Lesson plan

Many MVPs

Most Valuable Players are the spotlight of every sports season, but do your students know how they can use their own Most Valuable Possessions and Most Valuable Places to inspire their informational writing? In this lesson, students will use a variety of MVPs to examine and elaborate on a topic of choice.

(5 minutes)
  • Invite students to share their thoughts about what makes an athlete an MVP. What actions are characteristic of an MVP? How would we describe an MVP?
  • Tell the students that they are going to be learning how to write informational texts using other kinds of MVPs. Instead of writing about Most Valuable Players, they will be writing about Most Valuable Possessions and Most Valuable Places.
(10 minutes)
  • Invite the students to think about some of their most valuable possessions.
  • Select an area of expertise (e.g. cooking or hiking) and write that on the board.
  • Think aloud, asking “What is the most valuable possession for this activity?”
  • Create a spider map, cluster, or word web graphic organizer on the board or a piece of chart paper, writing one use of this MVP in the center and additional details or facts in the surrounding circles.
  • Create two additional, similar webs on the board, demonstrating the process of identifying an additional use and a description in the middle of each graphic organizer.
  • Model the process of elaborating on the details.
(15 minutes)
  • Divide students into pairs or small groups.
  • Assign a common classroom object to each group and challenge students to think of two uses for this object that make it important for the classroom.
  • Distribute a piece of 11" x 17" tagboard or white construction paper to each group.
  • Refer students to the teacher modeling example and ask students to create three separate graphic organizers on their paper that show a description of the object and two uses.
  • Circulate around the room to assist groups as needed.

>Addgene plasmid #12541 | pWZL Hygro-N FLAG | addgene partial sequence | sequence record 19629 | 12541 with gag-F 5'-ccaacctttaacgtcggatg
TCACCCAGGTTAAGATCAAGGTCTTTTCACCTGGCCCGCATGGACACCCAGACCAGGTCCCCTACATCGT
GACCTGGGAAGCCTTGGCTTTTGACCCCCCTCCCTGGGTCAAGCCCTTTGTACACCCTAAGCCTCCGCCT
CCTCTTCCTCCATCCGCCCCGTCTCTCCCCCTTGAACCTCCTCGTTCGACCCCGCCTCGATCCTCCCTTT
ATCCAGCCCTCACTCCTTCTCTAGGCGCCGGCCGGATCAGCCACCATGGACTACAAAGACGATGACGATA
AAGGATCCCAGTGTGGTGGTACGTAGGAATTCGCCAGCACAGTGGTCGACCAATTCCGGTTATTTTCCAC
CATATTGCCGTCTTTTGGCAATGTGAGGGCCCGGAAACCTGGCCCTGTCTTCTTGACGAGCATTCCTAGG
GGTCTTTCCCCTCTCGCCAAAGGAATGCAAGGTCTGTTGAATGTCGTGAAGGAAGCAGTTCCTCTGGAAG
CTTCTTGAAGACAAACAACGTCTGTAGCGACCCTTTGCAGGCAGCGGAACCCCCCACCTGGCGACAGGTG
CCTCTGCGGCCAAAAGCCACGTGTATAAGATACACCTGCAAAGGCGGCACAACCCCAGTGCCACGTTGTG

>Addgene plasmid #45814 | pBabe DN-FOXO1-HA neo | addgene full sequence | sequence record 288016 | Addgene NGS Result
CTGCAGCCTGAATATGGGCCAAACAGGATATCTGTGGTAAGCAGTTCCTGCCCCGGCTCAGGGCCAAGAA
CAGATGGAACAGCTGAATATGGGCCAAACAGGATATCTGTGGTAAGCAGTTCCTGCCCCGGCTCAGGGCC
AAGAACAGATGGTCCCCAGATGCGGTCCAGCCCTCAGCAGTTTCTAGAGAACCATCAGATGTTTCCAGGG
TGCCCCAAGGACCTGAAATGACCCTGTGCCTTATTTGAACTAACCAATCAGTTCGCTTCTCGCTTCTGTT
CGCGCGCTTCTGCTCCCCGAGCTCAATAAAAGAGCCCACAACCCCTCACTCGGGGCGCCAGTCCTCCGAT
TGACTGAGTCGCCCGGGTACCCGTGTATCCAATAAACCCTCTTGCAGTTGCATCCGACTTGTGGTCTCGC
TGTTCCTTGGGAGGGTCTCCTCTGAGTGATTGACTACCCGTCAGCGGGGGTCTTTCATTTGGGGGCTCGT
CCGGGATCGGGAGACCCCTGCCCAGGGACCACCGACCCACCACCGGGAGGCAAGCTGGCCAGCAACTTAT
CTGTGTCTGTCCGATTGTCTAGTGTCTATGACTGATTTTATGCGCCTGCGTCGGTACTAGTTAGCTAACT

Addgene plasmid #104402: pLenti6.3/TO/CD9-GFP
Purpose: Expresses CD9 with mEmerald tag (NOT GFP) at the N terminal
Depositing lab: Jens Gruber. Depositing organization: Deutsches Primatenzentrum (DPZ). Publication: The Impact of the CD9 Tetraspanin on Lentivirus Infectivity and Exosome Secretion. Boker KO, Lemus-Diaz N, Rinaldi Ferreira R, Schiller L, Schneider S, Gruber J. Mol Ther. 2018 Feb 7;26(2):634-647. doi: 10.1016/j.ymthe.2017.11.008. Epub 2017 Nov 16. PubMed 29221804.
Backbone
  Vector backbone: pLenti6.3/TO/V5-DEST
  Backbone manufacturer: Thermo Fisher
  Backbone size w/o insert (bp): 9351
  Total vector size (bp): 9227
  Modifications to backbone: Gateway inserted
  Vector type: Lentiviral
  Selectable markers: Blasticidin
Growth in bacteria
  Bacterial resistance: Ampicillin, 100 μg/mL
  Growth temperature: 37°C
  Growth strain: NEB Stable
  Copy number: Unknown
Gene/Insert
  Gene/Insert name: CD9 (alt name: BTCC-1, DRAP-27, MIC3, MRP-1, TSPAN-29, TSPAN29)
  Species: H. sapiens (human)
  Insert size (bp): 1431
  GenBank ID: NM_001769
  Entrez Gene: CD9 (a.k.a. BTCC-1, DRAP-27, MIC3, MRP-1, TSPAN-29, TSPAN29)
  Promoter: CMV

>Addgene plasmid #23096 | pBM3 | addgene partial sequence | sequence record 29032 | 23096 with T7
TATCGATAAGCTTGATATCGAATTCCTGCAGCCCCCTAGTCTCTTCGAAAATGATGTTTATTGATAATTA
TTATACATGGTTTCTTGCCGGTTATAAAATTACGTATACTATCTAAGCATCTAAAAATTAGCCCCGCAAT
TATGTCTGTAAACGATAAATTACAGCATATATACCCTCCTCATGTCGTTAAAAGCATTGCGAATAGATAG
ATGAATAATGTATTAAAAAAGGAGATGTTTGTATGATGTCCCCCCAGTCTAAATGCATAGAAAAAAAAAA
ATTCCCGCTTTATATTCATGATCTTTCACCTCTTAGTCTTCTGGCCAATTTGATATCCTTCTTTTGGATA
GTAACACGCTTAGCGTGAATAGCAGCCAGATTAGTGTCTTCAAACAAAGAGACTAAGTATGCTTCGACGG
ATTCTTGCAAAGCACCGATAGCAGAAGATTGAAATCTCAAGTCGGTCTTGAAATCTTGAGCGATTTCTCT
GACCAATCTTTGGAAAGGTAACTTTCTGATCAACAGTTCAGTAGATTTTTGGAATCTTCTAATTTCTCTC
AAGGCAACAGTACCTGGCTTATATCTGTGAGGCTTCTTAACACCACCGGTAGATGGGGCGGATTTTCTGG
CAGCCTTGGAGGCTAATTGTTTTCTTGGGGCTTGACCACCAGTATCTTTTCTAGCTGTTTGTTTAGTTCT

• Once all groups have finished creating their graphic organizers, invite students to share their work with the rest of the class.
(15 minutes)
  • Ask students to complete the worksheet Magnify an MVP.
  • Circulate around the room and provide prompting as needed.
  • Enrichment: Challenge students to write mystery MVPs and to trade with a partner, trying to guess their partner’s topic. Use one of Tana Hoban’s books as a starting point.
  • Support: Provide a set of related words and have students sort words into groups if they are having difficulty grouping similar ideas.
  • Ask students to create digital flow charts that represent information for their informational essays.
  • Give students the opportunity to use a picture search to generate ideas for their selected topics.
(10 minutes)
  • Ask students to brainstorm and group ideas for a Most Valuable Place. (This could be a special location or a place inside their home.)
  • Have students write and organize their ideas in their journals.
  • Circulate and check to ensure that students understand how to generate details for selected informational essay topics.
(5 minutes)
  • Using a page from one of Tana Hoban’s books (such as Look Book) or a close-up picture of choice, ask students to share as many details as they can about the selected picture.
  • Invite students to share what strategies they can use to elaborate and provide details for an informational essay topic.